Probiotics are live micro-organisms and are often called "good" or "helpful" bacteria because they help keep your gut healthy.
The general public are interested in probiotics to restore their gut ecosystem after a dose of antibiotics or to boost their microbiome.
But the question is whether they really work. Probiotic impact on post-antibiotic reconstitution of the gut microbiome remains elusive.
Researcher Eran Elinav of the Weizmann Institute of Science in Israel, and colleagues have been investigating what happens to the microflora of people who take probiotics in the hope of restoring their microflora after antibiotics.
Twenty-one volunteers took the same antibiotic treatment and were then assigned to one of three groups. The first group's microbiome was allowed to recover by itself, the second group was given probiotics and the third group was treated with a dose of their own original pre-antibiotic microflora by a faecal microbiota transplant (FMT).
In the second group, antibiotics enhanced probiotic colonization in the human intestine. However, the researchers were surprised to find that this prevented the return of the person’s normal microbiome for up to six months. This adverse effect had not been described to date!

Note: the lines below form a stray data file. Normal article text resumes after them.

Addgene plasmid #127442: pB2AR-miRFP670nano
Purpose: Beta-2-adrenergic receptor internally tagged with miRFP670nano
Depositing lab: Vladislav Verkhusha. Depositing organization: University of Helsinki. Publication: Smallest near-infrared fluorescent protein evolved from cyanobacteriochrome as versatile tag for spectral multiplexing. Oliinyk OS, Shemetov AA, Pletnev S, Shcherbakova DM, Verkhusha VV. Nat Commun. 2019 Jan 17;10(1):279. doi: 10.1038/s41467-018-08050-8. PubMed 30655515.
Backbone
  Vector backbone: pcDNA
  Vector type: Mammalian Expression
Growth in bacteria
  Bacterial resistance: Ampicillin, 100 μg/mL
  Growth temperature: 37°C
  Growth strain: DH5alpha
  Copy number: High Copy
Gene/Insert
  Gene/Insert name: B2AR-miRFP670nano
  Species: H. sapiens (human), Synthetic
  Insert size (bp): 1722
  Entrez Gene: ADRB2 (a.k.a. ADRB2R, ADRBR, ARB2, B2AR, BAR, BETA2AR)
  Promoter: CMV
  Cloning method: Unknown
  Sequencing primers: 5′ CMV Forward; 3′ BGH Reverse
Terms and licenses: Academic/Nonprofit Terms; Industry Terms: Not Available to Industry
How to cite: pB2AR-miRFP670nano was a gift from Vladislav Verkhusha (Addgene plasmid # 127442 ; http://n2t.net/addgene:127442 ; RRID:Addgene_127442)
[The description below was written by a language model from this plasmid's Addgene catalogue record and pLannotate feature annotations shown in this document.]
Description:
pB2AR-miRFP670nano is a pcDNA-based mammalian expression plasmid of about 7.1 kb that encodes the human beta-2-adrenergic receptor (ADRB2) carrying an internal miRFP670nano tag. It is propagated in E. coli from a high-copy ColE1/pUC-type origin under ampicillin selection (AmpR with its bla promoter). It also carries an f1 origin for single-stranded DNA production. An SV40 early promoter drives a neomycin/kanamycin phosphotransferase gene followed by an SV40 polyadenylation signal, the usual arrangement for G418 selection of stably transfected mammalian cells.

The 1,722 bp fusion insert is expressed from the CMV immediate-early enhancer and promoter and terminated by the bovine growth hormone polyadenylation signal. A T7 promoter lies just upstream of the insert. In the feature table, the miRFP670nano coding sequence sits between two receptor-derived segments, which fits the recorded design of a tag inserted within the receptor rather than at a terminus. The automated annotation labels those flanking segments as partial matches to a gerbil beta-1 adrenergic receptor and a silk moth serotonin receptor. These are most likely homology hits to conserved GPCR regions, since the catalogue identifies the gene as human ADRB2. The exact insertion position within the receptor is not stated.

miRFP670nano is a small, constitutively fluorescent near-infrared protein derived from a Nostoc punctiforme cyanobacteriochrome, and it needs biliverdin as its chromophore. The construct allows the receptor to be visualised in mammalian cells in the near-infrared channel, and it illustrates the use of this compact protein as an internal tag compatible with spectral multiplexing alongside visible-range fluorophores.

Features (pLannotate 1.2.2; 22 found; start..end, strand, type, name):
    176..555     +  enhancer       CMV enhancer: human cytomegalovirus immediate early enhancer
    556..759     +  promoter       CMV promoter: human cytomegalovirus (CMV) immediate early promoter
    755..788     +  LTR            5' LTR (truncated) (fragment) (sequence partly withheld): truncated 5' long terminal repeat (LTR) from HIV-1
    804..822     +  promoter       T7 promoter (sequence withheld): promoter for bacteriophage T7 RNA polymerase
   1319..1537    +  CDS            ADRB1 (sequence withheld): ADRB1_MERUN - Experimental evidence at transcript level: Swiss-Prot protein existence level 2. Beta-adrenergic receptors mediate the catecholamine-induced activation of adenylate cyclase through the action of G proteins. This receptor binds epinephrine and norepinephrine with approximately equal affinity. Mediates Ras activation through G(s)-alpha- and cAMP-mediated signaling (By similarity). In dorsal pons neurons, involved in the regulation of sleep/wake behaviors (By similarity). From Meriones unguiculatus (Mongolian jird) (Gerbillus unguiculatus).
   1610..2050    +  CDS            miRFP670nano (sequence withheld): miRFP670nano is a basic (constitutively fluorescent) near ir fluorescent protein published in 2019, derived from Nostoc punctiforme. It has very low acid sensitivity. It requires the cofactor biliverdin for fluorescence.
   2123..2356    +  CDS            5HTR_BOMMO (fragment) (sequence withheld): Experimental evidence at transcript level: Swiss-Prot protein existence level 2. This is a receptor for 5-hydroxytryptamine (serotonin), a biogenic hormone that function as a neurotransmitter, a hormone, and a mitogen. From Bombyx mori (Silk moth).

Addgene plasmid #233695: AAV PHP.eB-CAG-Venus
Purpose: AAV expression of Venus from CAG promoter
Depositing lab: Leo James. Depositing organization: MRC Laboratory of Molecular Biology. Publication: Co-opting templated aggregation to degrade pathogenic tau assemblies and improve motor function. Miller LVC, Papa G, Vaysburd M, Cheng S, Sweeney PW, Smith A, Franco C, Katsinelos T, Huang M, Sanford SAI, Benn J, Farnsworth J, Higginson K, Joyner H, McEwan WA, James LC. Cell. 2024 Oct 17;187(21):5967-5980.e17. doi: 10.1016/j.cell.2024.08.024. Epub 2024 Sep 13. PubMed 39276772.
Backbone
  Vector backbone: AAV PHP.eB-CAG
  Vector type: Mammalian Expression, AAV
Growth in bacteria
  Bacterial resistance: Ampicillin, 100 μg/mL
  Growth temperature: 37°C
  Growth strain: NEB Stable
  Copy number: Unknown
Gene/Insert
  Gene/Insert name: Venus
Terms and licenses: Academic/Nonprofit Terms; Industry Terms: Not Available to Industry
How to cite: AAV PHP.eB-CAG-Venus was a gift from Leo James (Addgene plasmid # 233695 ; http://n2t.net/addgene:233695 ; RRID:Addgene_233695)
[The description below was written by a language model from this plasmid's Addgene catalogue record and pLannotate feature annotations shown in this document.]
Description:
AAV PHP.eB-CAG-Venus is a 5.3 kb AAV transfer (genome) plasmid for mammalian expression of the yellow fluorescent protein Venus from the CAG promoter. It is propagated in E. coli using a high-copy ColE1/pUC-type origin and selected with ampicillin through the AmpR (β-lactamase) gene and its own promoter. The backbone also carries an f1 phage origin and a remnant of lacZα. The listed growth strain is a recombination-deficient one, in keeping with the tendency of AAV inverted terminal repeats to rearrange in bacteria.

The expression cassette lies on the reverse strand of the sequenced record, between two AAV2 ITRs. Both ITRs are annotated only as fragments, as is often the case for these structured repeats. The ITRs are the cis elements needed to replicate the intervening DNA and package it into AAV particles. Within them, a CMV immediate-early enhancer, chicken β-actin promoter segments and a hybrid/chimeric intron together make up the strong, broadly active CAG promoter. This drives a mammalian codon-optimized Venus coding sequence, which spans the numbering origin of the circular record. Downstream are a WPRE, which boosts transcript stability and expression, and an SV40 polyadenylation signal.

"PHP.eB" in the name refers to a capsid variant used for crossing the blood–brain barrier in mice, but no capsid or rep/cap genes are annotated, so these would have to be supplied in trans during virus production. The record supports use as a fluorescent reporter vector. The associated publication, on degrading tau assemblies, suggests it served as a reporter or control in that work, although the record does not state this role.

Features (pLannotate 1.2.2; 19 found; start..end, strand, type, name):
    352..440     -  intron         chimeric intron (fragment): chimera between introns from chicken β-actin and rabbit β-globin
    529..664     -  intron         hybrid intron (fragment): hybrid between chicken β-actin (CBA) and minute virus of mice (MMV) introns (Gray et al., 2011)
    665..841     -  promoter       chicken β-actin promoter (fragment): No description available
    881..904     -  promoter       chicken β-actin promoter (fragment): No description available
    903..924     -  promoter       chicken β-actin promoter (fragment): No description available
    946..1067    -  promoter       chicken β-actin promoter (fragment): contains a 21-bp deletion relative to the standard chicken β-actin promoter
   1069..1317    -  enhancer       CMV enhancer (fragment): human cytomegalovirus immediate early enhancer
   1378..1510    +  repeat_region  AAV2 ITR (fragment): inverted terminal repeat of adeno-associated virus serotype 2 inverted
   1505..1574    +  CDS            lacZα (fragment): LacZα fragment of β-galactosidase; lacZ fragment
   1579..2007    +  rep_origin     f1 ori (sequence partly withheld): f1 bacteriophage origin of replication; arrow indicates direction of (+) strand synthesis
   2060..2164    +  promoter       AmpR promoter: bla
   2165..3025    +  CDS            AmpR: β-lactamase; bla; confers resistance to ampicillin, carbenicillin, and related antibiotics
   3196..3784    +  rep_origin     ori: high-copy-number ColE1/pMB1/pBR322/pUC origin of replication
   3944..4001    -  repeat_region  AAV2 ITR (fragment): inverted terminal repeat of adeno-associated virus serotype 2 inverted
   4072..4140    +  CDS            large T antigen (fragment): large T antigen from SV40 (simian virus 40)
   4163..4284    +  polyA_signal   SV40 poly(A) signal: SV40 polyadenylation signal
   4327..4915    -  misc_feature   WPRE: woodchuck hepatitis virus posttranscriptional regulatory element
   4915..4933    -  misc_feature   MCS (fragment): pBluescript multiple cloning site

The opposite effect was observed with the patients given a dose of their own pre-antibiotic microbiome (FTM) in the third group. Their native intestine microflora returned to normal within days.
Collectively, potential probiotic beneficial effects after antibiotic therapy can be offset by impaired bowel mucosal reconstruction. Therefore, it is very necessary to develop personalized probiotics that do not threaten the gradual restoration of the original gut microflora after a dose of antibiotics.
Some people accept probiotics in their gut, while others simply take them out
Next the researchers sampled the microbiome of healthy volunteers directly using endoscopies and colonoscopies.
They fed fifteen of the volunteers either a commercially available probiotics or a placebo.
The outcome was striking. For a start, the microbes found in faeces were not representative of those that had colonised the gut.
The research showed that while probiotics colonised the gut of some people, the microbiome of the gastrointestinal tract of others just expelled them. There was no way of telling from their stool sample which category people fell into.
Thus, colonisation patterns are highly dependent on the individual!